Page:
A new study out of the University of Cambridge has found that singsong speech is vital for a baby’s ability to learn language skills. The study found that infants first understand language through rhythm and tone, rather than individual sounds or words.
Our brains’ ability to understand speech relies on a complex systems. There is a wealth of previous evidence which shows the how our brains’ foundational language centers are developed over the first few years of life. Small children initially learn small, fragmented sound-elements, and then, later learn how to combine them to make words and finally sentences. However, there is still so much we don’t know about how language development happens in babies.
Our previous understanding of how infant speech develops in the first year of life was largely dependent on observing infants’ responses and simple behaviors, such as turning their head to sounds. Researchers often had to try to read the babies’ body language and try to interpret what that meant.
However, as any parent knows also knows, communication with babies is not an exact science… and it’s not as if they can tell us.
What’s different about the December 2023 University of Cambridge study, is that it looked at acoustically delivered speech sounds across the first year of life by measuring the neural tracking of speech through the use of repeated electroencephalography (EEG) scans. The study looked at the brain activity of 50 infants to ages, four, seven and eleven months old. The infants were places in front of a video of a of a primary school teacher singing nursery rhymes.
The results showed that infants understanding of language first occurs through rhythm and tone, rather than individual sounds. As reported by The Guardian, “The scientists found that phonetic encoding in babies emerged gradually over the first year of life, beginning with dental sounds (produced by the upper front teeth) – such as “d” for “daddy” – and nasal sounds (produced when airflow is directed through the nose) – such as ‘m’ for ‘mummy’.”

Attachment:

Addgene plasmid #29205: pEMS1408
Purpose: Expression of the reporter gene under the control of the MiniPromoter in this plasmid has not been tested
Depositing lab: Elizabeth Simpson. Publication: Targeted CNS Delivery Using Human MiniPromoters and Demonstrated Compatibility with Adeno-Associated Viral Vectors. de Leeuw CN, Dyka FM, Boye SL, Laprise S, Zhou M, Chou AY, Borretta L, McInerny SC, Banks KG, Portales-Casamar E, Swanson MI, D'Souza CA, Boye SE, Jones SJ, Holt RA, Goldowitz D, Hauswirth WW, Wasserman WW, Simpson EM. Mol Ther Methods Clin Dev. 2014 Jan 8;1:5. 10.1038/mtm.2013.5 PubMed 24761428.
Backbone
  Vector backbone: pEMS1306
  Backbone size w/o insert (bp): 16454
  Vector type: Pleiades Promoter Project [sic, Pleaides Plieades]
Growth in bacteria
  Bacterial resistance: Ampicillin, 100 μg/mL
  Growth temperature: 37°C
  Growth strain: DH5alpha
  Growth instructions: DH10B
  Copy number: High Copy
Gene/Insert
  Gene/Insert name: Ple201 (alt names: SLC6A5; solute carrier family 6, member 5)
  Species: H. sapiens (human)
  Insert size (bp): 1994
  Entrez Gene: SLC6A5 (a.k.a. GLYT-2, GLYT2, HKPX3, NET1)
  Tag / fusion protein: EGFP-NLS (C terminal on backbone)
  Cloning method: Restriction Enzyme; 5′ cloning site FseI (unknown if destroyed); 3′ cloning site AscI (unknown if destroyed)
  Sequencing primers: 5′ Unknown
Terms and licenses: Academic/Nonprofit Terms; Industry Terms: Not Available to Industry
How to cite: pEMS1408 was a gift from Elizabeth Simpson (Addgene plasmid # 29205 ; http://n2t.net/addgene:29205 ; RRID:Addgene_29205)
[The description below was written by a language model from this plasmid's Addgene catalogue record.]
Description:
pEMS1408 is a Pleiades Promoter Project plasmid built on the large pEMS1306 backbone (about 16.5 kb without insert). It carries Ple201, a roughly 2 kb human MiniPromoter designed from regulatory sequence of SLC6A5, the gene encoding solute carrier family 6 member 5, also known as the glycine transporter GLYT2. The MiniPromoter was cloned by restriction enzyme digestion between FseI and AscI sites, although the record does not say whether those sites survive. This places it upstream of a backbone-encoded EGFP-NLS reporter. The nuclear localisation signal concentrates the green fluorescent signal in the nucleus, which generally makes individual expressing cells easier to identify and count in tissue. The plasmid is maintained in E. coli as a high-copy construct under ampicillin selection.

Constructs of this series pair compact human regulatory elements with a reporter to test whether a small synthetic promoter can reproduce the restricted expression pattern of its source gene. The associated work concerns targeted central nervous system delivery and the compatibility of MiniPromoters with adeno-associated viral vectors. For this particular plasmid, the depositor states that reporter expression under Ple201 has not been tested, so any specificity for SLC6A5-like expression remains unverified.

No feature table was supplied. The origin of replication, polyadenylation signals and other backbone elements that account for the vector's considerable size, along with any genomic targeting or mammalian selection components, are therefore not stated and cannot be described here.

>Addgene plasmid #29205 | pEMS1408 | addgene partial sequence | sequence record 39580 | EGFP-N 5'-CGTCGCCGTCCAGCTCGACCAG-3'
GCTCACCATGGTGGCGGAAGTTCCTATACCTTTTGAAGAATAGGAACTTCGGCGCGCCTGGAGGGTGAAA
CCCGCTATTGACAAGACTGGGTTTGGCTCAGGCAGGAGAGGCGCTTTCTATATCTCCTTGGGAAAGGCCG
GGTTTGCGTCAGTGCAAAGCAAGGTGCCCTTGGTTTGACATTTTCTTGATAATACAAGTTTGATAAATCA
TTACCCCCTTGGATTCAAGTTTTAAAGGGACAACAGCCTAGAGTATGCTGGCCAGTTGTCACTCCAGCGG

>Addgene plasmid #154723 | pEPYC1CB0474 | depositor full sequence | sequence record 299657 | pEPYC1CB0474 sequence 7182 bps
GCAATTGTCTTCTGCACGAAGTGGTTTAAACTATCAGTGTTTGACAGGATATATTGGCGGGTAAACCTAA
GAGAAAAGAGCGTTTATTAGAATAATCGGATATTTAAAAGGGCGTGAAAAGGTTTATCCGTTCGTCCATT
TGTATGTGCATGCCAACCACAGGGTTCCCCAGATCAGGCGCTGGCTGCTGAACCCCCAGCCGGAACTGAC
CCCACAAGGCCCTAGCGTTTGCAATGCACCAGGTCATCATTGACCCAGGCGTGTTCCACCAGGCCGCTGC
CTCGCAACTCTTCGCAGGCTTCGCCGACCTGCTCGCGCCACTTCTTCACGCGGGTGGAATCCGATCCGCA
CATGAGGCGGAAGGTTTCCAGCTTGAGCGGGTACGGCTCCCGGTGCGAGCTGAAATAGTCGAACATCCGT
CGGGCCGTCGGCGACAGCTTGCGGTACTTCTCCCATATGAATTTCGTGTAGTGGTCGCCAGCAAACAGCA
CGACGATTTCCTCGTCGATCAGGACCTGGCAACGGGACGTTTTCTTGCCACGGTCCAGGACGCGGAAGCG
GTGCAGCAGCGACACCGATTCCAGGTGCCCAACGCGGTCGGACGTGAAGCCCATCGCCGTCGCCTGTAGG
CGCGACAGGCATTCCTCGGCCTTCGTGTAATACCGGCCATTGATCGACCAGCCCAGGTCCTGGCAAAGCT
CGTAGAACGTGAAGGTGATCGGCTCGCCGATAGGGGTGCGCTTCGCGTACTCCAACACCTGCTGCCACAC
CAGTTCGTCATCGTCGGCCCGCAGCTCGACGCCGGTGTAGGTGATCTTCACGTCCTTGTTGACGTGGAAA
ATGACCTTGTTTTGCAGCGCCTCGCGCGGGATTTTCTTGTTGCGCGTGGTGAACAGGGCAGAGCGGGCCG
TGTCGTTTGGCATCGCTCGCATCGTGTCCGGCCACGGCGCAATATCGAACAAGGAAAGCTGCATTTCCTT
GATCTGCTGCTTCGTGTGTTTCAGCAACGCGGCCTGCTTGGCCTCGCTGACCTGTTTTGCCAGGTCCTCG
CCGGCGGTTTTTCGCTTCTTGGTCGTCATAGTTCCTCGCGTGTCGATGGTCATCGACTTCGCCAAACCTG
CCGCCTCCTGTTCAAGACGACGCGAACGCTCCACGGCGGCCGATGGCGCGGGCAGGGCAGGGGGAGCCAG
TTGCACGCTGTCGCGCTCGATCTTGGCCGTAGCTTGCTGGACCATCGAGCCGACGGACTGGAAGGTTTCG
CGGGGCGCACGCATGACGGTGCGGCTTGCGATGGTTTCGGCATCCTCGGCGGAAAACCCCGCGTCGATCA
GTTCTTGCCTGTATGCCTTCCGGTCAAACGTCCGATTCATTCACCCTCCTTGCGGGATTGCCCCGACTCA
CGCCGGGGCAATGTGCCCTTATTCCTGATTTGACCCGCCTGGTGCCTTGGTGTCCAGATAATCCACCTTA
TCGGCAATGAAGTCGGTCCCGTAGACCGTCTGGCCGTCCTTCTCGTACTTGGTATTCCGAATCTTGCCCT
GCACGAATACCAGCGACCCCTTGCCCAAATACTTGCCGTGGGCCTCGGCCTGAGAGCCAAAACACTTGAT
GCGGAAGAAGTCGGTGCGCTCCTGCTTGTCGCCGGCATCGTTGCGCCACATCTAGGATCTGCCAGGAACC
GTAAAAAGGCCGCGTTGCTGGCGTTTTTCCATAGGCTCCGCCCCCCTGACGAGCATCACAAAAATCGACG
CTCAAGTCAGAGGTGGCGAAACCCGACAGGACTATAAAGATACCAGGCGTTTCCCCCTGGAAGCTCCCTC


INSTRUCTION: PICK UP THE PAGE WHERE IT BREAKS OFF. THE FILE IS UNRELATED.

This actually makes perfect sense. As any parent or early childhood worker knows, our kids love to make short disconnected sounds and play with the vibrational feeling in their mouths. Even though it’s nonsensical, our little ones seems to be sputtering their nonsense at a rhythmic pace. This Bebezinho na neve video is a fantastic and playful example of just that.
Say-it, don’t spray-it Baby!
Prof Usha Goswami, a neuroscientist at the University of Cambridge and the study’s author said, “Our research shows that the individual sounds of speech are not processed reliably until around seven months, even though most infants can recognize familiar words like ‘bottle’ by this point. From then individual speech sounds are still added in very slowly – too slowly to form the basis of language. We believe that speech rhythm information is the hidden glue underpinning the development of a well-functioning language system.”
Even if you can’t keep a beat, your brain can
“The brain absolutely has rhythm,” says Nathan Urban, a neuroscientist at Carnegie Mellon University in Pittsburgh in an interview with NPR. More than language, science has shown that the rhythms in the brain and nervous system also control many rhythms in the body, such as digestion and muscle impulses, which allow us to dance. Circadian rhythms are the physical, mental, and behavioral changes we all experiences over a 24-hour cycle.
Robert Pinsky, one of America’s foremost poet-critics, famously said, “The medium of poetry is not words, the medium of poetry is not lines-it is the motion of air inside the human body, coming out through the chest and the voice box and through the mouth to shape sounds that have meaning. It’s bodily.”
Since our brains literally synchronize their electrical activity with musical beats, especially electronic music, it should come as no surprise that language-development is part of the whole show too.
Sing Baby Sing!
As it turns out, before we can learn to speak or even read, we must first learn to groove. Goswami highly encourages parents and those who work with young children to be very vocal and sing to their little ones, “Parents should talk and sing to their babies as much as possible or use infant-directed speech like nursery rhymes because it will make a difference to language outcome.”
For some reason, while writing this, I kept picturing that bemusing scene from Sex and the City when Samantha offers to babysit for Miranda and ends up shouting at a cranky baby Brady, ” What! What do you want?” after he won’t stop crying when his vibrating baby chair suddenly stops. As it turns out, Samantha’s creative and unorthodox solution to use a… personal percussion instrument, was not only backed by The Shaper Image warranty, but neuroscience as well.
An avid book reader and proud library card holder, Angela is new to the world of e-Readers. She has a background in education, emergency response, fitness, loves to be in nature, travelling and exploring. With an honours science degree in anthropology, Angela also studied writing after graduation. She has contributed work to The London Free Press, The Gazette, The Londoner, Best Version Media, Lifeliner, and Citymedia.ca.